In official letter, US lawmakers urge EU to Include Iran’s Revolutionary Guard Corps on terrorist group list

WASHINGTON, D.C. — One hundred and thirty members of the US Congress have sent an official letter to High Representative of the European Union for Foreign Affairs and Security Policy Josep Borrell demanding the European Union include Iran’s Islamic Revolutionary Guard Corps (IRGC) in its official list of terrorist groups.

In the letter, the US legislators said Iran is “a leading state sponsor of terror” and that for decades the IRGC “has freely and openly carried out plots targeting citizens in countries across the EU.”

“We understand the legal complexities involved in designating the IRGC as a terrorist organization pursuant to EU law Common Position 931, and fully appreciate the need for this decision to be adjudicated by either a judicial or ‘equivalent competent authority,” the lawmakers said. “But given the growing threat Iran poses to EU member states and their citizens, we urge you to treat this issue with the utmost urgency.”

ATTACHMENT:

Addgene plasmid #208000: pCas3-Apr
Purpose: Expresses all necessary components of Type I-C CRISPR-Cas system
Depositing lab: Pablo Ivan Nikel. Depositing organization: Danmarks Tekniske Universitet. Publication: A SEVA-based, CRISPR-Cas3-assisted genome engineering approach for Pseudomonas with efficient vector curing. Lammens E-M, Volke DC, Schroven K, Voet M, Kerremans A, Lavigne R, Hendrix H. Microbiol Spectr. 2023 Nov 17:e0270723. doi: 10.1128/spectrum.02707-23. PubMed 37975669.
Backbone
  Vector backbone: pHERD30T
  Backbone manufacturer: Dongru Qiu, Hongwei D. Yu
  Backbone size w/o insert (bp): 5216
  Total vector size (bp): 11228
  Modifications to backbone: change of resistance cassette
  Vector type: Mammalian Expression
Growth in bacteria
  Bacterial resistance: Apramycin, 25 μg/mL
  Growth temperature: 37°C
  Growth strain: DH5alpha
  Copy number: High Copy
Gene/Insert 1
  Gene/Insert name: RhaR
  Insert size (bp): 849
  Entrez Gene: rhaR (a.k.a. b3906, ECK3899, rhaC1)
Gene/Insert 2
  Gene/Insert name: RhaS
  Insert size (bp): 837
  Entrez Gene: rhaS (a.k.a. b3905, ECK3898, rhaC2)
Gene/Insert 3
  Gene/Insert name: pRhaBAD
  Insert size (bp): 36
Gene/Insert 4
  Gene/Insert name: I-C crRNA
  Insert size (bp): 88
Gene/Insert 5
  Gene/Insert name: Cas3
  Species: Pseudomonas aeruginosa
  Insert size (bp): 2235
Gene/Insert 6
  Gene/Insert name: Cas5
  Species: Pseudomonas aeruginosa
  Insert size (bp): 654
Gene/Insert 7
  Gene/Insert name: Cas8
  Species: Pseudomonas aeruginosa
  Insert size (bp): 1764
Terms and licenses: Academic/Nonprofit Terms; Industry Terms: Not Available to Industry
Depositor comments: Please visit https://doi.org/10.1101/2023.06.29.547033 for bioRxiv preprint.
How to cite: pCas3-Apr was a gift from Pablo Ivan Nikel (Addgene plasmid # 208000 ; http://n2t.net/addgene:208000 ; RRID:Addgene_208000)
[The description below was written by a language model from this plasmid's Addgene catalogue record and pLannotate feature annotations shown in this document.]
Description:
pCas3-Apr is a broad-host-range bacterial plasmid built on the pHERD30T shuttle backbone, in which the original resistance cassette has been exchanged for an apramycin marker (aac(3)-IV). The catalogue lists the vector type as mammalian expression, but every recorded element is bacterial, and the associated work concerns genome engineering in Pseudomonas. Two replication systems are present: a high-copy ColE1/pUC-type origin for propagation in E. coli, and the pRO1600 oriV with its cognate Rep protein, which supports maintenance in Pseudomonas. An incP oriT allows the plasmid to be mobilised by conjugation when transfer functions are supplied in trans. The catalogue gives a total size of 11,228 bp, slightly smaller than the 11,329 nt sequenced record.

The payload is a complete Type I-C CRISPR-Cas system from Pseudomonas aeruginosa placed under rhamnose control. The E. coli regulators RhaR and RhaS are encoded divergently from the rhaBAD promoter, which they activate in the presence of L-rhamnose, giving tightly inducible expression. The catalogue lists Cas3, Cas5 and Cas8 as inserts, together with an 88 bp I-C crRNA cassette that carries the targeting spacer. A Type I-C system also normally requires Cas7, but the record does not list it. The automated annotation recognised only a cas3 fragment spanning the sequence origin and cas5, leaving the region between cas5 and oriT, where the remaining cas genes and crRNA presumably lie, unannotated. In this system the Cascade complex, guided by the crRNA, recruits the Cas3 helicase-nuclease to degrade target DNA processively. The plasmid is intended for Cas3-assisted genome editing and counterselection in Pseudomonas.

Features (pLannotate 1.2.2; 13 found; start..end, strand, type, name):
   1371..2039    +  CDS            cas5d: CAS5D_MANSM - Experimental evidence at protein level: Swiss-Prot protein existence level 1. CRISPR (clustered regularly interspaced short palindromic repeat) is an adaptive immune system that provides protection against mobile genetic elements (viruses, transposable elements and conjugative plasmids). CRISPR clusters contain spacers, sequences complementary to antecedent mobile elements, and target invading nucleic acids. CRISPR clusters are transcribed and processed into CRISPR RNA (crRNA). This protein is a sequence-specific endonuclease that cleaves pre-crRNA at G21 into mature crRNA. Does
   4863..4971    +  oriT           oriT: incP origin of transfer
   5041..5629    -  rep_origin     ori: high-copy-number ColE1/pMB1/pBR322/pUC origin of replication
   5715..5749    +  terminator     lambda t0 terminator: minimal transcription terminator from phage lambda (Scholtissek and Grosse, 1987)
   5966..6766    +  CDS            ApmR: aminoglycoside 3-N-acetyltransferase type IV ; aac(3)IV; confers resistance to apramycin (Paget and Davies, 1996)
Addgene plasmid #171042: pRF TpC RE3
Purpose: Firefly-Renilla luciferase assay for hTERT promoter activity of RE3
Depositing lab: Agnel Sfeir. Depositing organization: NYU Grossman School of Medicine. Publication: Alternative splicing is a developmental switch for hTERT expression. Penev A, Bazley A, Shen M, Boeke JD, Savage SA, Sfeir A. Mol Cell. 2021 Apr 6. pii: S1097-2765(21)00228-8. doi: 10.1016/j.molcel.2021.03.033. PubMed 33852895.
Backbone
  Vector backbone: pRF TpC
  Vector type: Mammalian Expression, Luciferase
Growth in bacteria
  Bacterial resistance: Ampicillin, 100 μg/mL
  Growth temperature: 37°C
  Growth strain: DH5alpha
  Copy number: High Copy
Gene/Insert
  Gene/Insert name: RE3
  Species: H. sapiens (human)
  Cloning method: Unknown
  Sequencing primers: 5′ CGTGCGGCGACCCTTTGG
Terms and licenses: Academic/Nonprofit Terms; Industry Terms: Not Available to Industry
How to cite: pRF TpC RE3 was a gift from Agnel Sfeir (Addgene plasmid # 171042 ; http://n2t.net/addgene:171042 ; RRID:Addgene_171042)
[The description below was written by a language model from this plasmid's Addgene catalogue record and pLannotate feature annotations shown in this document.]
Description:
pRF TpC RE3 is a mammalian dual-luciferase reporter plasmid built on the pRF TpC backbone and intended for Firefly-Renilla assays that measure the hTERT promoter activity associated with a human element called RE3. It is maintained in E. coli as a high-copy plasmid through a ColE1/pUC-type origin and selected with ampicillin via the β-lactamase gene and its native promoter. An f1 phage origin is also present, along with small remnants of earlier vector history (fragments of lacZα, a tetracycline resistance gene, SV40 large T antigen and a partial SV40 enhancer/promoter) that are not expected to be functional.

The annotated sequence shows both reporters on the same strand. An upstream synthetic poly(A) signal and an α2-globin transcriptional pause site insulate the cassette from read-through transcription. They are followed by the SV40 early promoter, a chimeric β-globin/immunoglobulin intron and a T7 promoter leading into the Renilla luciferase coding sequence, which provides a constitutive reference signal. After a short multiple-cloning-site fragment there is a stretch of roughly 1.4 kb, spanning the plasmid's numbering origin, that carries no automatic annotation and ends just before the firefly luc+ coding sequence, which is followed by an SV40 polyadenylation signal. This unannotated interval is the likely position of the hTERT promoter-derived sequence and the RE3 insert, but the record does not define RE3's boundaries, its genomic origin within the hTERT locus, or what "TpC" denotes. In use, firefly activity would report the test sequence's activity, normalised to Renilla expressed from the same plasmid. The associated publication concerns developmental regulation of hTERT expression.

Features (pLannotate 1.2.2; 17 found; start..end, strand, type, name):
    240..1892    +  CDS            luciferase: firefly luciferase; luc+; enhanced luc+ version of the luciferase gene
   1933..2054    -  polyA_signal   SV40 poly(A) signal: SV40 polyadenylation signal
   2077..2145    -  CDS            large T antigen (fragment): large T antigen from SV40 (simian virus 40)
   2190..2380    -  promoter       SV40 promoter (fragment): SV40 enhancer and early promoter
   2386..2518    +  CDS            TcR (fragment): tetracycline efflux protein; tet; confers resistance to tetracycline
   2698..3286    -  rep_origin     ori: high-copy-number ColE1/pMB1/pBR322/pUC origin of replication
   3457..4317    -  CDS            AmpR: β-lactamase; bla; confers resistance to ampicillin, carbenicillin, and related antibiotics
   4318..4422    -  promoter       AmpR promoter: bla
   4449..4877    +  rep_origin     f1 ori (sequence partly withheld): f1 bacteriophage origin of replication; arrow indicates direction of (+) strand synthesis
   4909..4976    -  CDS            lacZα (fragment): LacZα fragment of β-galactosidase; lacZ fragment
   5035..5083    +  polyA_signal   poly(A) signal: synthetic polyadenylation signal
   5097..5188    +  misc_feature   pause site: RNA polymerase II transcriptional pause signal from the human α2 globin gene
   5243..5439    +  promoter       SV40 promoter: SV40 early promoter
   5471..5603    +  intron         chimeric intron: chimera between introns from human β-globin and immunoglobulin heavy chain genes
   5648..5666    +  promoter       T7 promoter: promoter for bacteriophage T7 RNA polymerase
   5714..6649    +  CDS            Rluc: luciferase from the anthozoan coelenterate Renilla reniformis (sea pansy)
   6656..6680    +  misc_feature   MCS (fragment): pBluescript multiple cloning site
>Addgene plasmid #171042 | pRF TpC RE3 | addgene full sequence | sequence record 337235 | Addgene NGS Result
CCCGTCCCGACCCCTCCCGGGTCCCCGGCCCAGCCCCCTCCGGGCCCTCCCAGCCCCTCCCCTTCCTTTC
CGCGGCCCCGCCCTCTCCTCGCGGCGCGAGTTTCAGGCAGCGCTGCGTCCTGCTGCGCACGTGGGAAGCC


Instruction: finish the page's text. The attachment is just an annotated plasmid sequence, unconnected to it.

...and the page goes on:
The lawmakers consider the military cooperation between Iran and Russia as justification for labeling the IRGC a terrorist entity.

The European Parliament voted in January on a resolution stipulating the inclusion of “the Islamic Revolutionary Guard Corps and its affiliated organizations on the European list of terrorist organizations.”

In response, Borrell stated that a court decision is required for the IRGC to be included on the list of terrorist groups.

Meanwhile, European diplomacy is seeking to maintain balanced contacts with Iran to make progress on the difficult task of negotiating the nuclear agreement. The American and European rationale for including the IRGC on the terror list is based on two factors: the war in Ukraine and internal protests in Iran.

Tehran has warned the EU against taking this step by threatening to suspend its membership in the Joint Comprehensive Plan of Action (JCPOA), also known as the Iran Nuclear Deal, which could escalate nuclear production in the region, and by threatening to double its uranium enrichment capacity. The United States withdrew from the JCPOA in 2018 under former President Trump after former President Obama successfully negotiated the landmark agreement in 2016.